The National Institute of Standards and Technology (NIST) is no longer recommending people periodically change their passwords as part of the organization’s new draft of its Digital Identity Guidelines.
The draft order, Special Publication 800-63-3, makes several changes to what were once commonly believed to be best security practices for passwords—or “memorized secrets,” as the NIST refers to them—including encourages websites and services to no longer require users to arbitrarily change passwords.
This change runs contrary to what was once considered a necessary security option, especially for sites that hold sensitive information like financial institutions and hospitals.
In recent years, more security experts have come around on the idea that people shouldn’t be required to change their password unless there is clear reason to do, primarily because people just don’t put in the effort to create secure passwords when they know they will have to change it in a few months.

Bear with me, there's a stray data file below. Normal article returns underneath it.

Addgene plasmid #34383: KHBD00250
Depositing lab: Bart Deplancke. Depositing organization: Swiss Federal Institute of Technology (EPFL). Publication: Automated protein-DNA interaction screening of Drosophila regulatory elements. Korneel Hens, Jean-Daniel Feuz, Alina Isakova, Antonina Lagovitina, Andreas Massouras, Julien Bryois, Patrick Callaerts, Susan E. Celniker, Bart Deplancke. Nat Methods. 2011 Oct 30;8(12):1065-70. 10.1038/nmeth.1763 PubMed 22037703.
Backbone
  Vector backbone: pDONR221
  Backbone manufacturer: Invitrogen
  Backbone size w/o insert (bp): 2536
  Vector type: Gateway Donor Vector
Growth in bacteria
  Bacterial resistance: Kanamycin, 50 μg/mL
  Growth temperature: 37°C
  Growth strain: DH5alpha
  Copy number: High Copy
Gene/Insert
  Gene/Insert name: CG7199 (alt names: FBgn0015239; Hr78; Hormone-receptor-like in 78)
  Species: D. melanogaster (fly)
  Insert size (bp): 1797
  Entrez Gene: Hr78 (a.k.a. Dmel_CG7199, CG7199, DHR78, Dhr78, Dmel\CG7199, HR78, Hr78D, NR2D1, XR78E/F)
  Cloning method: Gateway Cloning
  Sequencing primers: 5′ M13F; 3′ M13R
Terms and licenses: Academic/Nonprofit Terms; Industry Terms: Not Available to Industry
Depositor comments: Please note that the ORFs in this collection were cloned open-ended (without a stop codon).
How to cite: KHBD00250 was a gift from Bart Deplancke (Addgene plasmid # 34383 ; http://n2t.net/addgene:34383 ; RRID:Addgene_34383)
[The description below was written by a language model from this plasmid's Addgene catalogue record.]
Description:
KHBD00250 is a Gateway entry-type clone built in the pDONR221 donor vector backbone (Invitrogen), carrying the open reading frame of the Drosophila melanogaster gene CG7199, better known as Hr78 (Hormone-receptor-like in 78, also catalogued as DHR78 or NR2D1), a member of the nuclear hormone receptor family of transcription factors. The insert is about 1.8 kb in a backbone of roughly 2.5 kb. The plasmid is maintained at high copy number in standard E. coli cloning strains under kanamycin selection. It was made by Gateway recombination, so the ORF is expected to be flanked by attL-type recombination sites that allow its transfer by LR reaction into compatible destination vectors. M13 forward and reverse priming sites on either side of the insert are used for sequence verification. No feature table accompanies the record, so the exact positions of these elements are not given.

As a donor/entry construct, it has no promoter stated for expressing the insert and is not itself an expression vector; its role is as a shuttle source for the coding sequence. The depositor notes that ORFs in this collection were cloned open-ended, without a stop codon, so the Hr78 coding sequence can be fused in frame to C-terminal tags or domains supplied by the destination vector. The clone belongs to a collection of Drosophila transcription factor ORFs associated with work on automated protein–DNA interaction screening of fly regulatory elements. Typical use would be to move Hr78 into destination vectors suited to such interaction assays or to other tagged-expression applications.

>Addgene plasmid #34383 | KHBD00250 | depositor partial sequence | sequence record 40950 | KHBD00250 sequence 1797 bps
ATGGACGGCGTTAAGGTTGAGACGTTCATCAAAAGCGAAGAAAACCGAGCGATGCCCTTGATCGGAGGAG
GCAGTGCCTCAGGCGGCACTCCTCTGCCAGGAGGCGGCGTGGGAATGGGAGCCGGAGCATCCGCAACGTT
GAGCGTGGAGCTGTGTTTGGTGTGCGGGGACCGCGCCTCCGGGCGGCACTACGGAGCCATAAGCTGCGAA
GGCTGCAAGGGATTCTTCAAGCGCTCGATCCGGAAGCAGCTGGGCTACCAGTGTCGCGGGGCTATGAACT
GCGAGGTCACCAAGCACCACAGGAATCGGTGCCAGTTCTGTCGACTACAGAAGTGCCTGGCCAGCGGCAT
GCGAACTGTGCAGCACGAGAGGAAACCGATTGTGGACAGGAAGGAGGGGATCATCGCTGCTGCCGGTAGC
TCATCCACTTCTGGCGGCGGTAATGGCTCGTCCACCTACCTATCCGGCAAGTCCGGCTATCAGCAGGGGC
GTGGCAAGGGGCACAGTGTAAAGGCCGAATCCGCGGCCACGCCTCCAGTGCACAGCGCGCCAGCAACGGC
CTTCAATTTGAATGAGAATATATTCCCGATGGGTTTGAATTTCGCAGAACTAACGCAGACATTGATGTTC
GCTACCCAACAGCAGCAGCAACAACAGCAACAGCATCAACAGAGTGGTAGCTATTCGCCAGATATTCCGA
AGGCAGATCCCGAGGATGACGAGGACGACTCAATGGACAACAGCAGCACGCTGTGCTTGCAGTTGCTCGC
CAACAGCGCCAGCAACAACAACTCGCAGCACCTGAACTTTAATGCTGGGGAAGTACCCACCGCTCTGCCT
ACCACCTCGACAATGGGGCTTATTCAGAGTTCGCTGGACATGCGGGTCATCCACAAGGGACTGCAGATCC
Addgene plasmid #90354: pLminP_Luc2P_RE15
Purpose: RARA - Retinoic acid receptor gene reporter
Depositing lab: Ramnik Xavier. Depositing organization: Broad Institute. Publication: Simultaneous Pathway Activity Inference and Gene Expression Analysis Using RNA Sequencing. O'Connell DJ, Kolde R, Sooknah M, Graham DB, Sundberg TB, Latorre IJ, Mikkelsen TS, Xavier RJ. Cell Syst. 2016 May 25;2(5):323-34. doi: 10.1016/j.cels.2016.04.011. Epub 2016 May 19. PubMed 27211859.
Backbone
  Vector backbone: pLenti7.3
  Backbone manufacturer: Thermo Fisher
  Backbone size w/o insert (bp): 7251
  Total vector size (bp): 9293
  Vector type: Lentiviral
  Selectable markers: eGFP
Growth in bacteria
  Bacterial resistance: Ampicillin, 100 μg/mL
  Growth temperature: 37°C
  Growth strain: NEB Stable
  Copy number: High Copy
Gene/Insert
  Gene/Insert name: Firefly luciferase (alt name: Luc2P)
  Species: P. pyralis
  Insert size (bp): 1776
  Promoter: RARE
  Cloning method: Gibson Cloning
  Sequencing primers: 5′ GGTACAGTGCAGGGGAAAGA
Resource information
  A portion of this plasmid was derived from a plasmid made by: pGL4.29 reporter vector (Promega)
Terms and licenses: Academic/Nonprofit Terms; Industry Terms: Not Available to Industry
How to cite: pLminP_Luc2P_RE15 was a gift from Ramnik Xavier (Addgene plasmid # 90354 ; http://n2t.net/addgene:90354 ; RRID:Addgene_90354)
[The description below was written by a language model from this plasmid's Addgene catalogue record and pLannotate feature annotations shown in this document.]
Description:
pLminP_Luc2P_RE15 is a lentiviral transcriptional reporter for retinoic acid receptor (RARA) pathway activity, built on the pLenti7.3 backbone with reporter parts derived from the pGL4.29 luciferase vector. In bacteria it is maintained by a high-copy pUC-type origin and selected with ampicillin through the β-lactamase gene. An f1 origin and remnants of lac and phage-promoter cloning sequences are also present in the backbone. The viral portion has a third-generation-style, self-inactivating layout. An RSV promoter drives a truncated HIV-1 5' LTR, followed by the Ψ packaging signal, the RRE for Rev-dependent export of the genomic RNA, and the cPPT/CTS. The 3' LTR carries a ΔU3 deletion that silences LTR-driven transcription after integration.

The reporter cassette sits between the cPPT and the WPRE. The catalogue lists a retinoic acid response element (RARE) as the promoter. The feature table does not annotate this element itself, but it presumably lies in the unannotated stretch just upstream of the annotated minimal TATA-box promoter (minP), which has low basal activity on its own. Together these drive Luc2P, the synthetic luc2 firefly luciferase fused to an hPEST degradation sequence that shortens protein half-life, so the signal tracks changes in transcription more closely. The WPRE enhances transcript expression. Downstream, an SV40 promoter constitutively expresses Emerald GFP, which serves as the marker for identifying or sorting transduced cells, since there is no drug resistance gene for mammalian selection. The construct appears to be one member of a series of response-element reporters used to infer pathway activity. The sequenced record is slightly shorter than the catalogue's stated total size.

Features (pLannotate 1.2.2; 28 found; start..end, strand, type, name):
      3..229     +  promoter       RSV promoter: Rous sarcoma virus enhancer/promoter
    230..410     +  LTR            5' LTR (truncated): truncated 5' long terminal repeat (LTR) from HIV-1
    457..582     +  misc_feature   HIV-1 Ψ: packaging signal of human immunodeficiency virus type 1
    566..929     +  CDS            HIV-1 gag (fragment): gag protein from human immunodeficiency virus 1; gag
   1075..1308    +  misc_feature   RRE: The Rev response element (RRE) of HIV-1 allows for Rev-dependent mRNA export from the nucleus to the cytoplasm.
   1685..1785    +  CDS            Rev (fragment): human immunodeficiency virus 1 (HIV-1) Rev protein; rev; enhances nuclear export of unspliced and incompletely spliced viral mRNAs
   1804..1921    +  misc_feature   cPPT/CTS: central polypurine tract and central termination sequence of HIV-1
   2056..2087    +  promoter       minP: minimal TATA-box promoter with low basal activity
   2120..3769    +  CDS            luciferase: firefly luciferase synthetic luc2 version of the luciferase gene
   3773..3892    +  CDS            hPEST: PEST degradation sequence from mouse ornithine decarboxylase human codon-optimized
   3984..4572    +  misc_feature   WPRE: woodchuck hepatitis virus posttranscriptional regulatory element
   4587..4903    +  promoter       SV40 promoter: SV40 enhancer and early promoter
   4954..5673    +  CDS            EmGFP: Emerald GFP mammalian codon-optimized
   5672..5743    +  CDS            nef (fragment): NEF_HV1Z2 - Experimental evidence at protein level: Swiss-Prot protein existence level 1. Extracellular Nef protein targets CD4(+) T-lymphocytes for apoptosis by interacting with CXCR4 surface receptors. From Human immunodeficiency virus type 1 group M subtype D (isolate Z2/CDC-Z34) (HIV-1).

A study conducted by the University of North Carolina at Chapel Hill found that when people are required to change their password regularly, they often use the same pattern with minor transformations. Instead of creating an entirely new password, a person might change number or change a letter into a symbol or add or remove a special character but keep the same base of the password.
In addition to ditching the requirement for regular password changes, the NIST is also advising sites to allow users to create passwords that are at least 64 characters long and include spaces so people can create pass phrases that may be easier to remember and to ditch special character requirements.
This is an idea that many security experts have supported in favor of passwords with special characters that a person wouldn’t normally use. Phrases are more difficult to crack because of the sheer amount of characters and much easier to remember.
Should the draft from the NIST go forward, users should see the ability to use passphrases start to crop up and arbitrary password changes disappear from many sites and services. The NIST, a government organization, sets the standards and best practices used by many private sector entities.